One of Europe's most wonderful tourist treasures is not a castle, river, or mountain. Rather, it is the comprehensive network of tourist information offices spread throughout western Europe and into parts of eastern Europe.

Especially in such organized countries as Germany and Switzerland, you will find tourist offices in all but the smallest towns. While each office has its own personality and level of competency, they are all there to assist you and to make sure you have a good time. Most will offer free city maps, transportation guides, events schedules, details on special local attractions, lists of accommodations and other general information. Many also have accommodation booking services, which will give you a list of accommodations in your price range, and then phone ahead to reserve a room for you (usually for a small booking fee).

In large cities the staff can be overworked and bordering on burnout, but in some of the smaller, less-touristed towns, the staff are often delighted to have a foreigner and will spend extra time with you to answer your every need. (You can spend hours chatting in the tourist offices in rural Wales or Ireland.) After experiencing the efficiency of most European travel offices, you will wonder how Europeans ever manage to get around in your country.

The offices are most often located in or near the railway stations, and also in the international airports. Once you are off the plane and through customs, proceed straight to the airport tourist office. While they are usually overrun with noisy tourists, you should at least pick up a city map and transportation guide, and ask how to get to where you want to go. The first thing to find is a place to stay, so ask how to get to the budget accommodation district (most large cities have areas where impoverished backpackers and budgeteers hang out). Remember that smiles generally beget smiles, and if you don't bust their chops they often will not bust yours. They might offer more accurate advice if you are nice, too.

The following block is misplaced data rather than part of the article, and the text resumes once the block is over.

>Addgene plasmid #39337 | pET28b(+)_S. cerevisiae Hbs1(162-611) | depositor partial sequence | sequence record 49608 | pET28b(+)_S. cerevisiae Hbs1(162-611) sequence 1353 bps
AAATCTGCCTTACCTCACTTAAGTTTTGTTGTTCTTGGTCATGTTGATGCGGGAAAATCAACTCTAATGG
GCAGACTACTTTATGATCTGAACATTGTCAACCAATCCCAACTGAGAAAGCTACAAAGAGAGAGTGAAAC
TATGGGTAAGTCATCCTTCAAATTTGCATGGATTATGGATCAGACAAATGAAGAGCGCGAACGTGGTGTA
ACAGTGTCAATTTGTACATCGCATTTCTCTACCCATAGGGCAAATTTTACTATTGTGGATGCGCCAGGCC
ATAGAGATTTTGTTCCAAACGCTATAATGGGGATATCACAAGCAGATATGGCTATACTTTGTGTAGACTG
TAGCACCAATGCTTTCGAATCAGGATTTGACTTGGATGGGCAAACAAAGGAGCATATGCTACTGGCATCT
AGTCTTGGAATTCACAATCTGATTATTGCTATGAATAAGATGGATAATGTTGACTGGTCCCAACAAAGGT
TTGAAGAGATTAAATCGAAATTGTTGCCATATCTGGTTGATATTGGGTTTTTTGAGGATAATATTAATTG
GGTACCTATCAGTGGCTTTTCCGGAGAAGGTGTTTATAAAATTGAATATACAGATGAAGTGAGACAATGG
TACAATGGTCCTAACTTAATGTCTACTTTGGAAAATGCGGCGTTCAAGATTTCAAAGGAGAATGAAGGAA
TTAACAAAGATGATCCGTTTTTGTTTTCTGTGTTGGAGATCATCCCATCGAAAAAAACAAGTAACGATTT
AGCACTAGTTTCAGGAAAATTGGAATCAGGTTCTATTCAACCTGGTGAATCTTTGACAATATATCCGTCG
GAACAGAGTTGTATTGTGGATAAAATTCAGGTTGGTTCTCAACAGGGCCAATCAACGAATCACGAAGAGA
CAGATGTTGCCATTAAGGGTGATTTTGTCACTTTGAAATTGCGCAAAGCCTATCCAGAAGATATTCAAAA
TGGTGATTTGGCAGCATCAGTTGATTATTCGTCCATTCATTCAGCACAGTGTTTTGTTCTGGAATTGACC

Likewise, the local tourist office should be your first stop upon arrival in any new town as you are going along. In train stations, do not confuse the tourist offices with the train information offices. The latter exist in most major train stations, to offer advice on tickets, sleeping compartments, schedules, etc. These are often operated by cranky public servants who most often will only answer your train-related questions.

Once you have your bearings, try to find accommodation. That way you have the rest of the day to goof around; you might also find cheaper rooms earlier in the day. Keep in mind that banks, shops and other needs have much less convenient hours than back home, so shop as needed during business hours. Be mindful of local holidays when everything closes. Always have some spare cash in case you forget to change money before the weekend. Larger hotels will often exchange cash after hours.

Planes, trains, ferries, barges, buses, subways, street trams, taxis, private cars, and of course your feet are all methods of movement you can consider within and between destinations.